Yemen: Iran-Backed Shiite Houthis Advance Towards Sunnis, with No Peace Deal in Sight

AP Photo/Hani Mohammed
AP Photo/Hani Mohammed

Months of peace talks and years of armed clashes have done little to bring Yemen close to a resolution of its civil war, as the Shiite Houthi rebels in charge of its capital, Sanaa, take more ground closer to the bases of the internationally recognized government.

The Associated Press reports Wednesday that officials belonging to the nation’s officially recognized government, run by ousted Sunni President Abd Rabbuh Mansour Hadi, have confirmed that they are losing ground to Houthi fighters in Marib and Shabwa provinces and fear they will lose more ground if the government of Saudi Arabia does not intervene with further air support. The Houthis control the capital, as well as much of northern Yemen, and have managed to remain in control of their territory, thanks to aid from neighboring Shiite powerhouse Iran. Recently, government forces threatened a ground invasion of Sanaa if they feel the Houthi fighters get too close to reclaiming their provisional capital, the port city of Aden.

While repeated attempts at getting the internationally recognized government to negotiate with the Houthi rebels have failed – talks last year ended in a fistfight after a female reporter threw a shoe at a Houthi leader – the United Nations has been attempting to convince both sides to work on tentative negotiations before the holy month of Ramadan.

On Wednesday, both sides agreed to a prisoner swap – 19 Houthi rebels freed in exchange for 16 government militants – the product of the latest round of peace talks in April. Following the swap, the Special UN Envoy to Yemen, Ismail Ould Shaikh Ahmad, called for more liberations of prisoners on both sides. “We urge parties to implement this proposal and adhere to goodwill and national duty to support the path of peace and reunite families in the holy month. There shouldn’t be political grandstanding at the expensive [sic] of the detainees,” he said in a statement.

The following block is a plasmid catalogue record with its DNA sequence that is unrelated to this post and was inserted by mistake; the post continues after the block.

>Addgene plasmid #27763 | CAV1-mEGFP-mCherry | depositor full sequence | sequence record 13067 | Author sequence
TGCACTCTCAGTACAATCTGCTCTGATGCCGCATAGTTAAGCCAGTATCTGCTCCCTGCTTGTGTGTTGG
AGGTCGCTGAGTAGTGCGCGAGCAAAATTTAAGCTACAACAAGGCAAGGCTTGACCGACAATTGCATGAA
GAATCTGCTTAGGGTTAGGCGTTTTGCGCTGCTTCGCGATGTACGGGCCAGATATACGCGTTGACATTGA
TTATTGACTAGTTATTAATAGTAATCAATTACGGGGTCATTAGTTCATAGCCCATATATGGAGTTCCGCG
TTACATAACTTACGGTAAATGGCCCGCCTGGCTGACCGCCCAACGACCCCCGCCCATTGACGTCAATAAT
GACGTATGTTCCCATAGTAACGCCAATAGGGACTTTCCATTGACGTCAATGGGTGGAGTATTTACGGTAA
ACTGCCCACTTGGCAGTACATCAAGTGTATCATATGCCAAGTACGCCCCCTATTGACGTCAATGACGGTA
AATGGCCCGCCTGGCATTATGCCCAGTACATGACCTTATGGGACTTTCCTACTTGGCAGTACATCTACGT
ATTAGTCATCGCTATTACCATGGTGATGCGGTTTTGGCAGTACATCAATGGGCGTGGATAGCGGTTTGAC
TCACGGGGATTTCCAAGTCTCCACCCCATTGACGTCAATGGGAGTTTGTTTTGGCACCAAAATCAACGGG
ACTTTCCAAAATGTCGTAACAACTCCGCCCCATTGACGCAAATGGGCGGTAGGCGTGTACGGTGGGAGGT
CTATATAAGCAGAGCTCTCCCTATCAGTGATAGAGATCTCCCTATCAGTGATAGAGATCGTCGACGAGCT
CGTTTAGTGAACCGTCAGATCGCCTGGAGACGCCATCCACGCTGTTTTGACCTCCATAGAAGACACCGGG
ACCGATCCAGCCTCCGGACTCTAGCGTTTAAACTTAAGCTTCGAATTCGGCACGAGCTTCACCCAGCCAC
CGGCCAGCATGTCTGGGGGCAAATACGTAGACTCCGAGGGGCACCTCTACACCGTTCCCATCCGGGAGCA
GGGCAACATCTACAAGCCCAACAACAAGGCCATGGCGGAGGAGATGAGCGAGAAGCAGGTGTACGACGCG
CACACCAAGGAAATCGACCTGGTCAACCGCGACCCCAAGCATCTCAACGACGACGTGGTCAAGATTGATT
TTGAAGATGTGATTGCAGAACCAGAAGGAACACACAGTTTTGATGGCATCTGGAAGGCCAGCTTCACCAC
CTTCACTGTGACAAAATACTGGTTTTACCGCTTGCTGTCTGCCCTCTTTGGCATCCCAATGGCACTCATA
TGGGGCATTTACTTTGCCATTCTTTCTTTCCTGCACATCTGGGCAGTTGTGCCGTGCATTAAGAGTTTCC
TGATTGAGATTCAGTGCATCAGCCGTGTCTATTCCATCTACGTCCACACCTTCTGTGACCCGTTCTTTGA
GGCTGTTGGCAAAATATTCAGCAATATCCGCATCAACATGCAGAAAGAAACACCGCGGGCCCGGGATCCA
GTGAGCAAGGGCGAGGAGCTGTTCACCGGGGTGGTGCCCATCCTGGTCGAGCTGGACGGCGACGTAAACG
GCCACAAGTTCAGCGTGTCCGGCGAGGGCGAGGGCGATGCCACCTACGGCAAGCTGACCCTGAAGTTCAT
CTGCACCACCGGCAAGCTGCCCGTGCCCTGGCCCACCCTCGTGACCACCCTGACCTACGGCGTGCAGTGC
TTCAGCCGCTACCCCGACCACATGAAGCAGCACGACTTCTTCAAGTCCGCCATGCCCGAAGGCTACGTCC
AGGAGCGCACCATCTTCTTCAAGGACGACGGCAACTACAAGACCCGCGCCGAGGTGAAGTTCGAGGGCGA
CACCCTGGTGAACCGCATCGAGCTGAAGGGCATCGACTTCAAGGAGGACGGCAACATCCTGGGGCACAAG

The Yemen civil war has turned into a proxy war between a number of local actors. With Iran supporting the Houthis and Saudi Arabia supporting President Hadi, the war has increased tensions between both nations. The chaos has allowed the Islamic State and, most notably, al-Qaeda to expand its footprint in the area, as well. In February, reports estimated that al-Qaeda controlled more land in Yemen than the Houthi rebels or the Islamic State, and a report this week found that, while al-Qaeda has lost some of that land in fighting, it still makes millions of dollars daily selling Yemeni oil, having created a structure on the ground similar to that of the Islamic State in war-torn Libya.

The governments of Iran and Saudi Arabia appear nowhere closer to resolving their differences in Yemen. Iranian Deputy Foreign Minister for Arab-African Affairs Hossein Amir-Abdollahian was quoted in a report by Iranian media this week as claiming to be attempting to reach out to high-level Saudi diplomats for talks specific to Yemen, but not being able to schedule talks. The Saudi government, meanwhile, has called on Iran to back away from the war theater in Iraq, where Iran’s Revolutionary Guard Corps have taken a prime role in the operation to liberate Fallujah from the Islamic State.

While Iran claims to be seeking a peaceful resolution to fighting in Yemen, it has banned its citizens from attending the hajj in Mecca, the holiest event in Islam, accusing the government there of not properly guaranteeing the safety of Iranian citizens.

The Houthis have also continued to target not only government bases, but Saudi Arabia itself, shooting missiles across the border.

The United Nations estimates that up to 10,000 Yemeni children have died during the civil war not as a product of fighting, but mostly as a result of “avoidable and preventable diseases” that went untreated because of the inability to travel freely within the country, keeping children out of hospitals that could have saved them.